While visiting Kent State University's fashion design museum I spotted this 1940's boy's sweater with P-38 Lightning and parachutes. pic.twitter.com/UZZvb3Ip6s
— frankmcclung (@frankmcclung) March 6, 2018
Jokes about screwing in light bulbs aside, the insight required to invent the first electric light was serious business.
“One might think that the money value of an invention constitutes its reward to the man who loves his work. But I continue to f ind my greatest pleasure, and so my reward, in the work that precedes what the world calls success.”
– Thomas Edison, Inventor
As Thomas Edison rolled lampblack in between his fingers, the idea that a thin, carbon wire could make a workable incandescent filament for the electric lamp came quickly and unexpectedly. However, the worldwide search to find just the right substance to make carbon wire required systematic study across a broad range of disciplines and countless experiments.
Edison realized his ideas and experiments would be of little value later if they were not written down. By the time of his death in 1931, Edison and his labs recorded over five million pages of ideas, designs, experiments and data on every subject from electricity to batteries to business operations. It’s in Edison’s spirit of ideation with documentation that I keep this journal.
I’ll admit it. Most creatives don’t have very thick skin when it comes to critiquing their work. And that includes me.
My mother-in-law, who has onset dementia, forgot to hang up when calling her relatives in the Philippines and wracked-up a 239-minute, $723 call as a result. No, the call won’t automatically disconnect on international cell calls even if one party hangs up (or at least it didn’t in this case). It is a mistake anyone can make.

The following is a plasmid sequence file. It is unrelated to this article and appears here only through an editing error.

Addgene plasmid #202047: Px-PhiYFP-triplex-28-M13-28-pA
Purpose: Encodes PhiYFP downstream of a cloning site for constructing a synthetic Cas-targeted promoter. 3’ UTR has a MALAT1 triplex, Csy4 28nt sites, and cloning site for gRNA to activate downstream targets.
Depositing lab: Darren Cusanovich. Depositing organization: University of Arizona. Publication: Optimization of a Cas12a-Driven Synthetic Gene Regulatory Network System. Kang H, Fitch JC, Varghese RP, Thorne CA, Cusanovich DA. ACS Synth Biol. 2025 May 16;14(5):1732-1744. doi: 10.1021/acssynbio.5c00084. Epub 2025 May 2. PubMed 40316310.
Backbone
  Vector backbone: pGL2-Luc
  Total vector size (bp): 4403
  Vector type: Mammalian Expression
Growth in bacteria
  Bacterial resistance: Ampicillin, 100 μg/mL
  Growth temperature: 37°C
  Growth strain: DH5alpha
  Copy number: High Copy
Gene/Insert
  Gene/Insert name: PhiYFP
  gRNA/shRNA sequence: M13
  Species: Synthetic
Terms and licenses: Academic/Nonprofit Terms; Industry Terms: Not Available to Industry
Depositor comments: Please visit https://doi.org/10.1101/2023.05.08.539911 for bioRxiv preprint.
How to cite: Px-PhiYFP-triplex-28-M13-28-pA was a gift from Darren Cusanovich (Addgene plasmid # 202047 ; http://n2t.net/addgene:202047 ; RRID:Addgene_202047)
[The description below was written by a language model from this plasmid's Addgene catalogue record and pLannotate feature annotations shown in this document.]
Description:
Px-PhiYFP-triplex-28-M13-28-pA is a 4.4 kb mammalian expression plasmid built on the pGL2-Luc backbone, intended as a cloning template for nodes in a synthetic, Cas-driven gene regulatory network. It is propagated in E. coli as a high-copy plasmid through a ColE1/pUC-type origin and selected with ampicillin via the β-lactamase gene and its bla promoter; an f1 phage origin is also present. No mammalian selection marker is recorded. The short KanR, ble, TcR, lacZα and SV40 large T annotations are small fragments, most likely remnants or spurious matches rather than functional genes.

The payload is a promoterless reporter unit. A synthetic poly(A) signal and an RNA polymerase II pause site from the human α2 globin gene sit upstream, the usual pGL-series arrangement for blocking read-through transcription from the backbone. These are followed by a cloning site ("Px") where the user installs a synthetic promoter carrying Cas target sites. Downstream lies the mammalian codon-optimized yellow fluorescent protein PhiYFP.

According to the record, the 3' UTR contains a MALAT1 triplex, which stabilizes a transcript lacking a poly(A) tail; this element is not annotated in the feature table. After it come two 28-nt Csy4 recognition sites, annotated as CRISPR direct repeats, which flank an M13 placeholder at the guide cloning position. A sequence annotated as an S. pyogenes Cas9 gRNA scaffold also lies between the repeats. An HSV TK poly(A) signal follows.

"How we build websites and software comes down to how we think. The churn of tools, methods, and abstractions also signify the replacement of ideology. A person must usually think in a way similar to the people who created the tools to successfully use them." – Frank Chimero
— frankmcclung (@frankmcclung) February 16, 2018
I never saw it coming. The “it” was the tidal wave of popular support for Donald Trump’s appropriated “Make America Great Again” campaign slogan embodied in the poorly designed but now iconic red trucker hat. With one election and an armada of hats, Donald Trump exposed the blind side of design.
I’ve noticed many entrepreneurs, marketing directors, and established business owners have an unrealistic expectation about the time it takes to design/redesign a website.
Like it or not, design has class. And no, I don’t mean it’s classy as in elegant or fashionable, although design is a very trendy business world accessory. And I don’t mean design has class as in groups that share common attributes. I mean design has class as in an artificial social hierarchy — much of it self inflicted.
Do you ever have difficulty explaining to others, let alone your mother, what exactly it is that you do for a living, or what design actually is?
It seems that when I try to explain design, I get hung up somewhere between explaining the process, and giving a laundry list of outcomes (e.g., brochure, logo, website, etc.).
I would wager that the vast majority of the people reading this entry consider graphic design to be quite important. Just how important is the question. Most graphic designers acknowledge that with our profession comes an uncertain degree of social responsibility.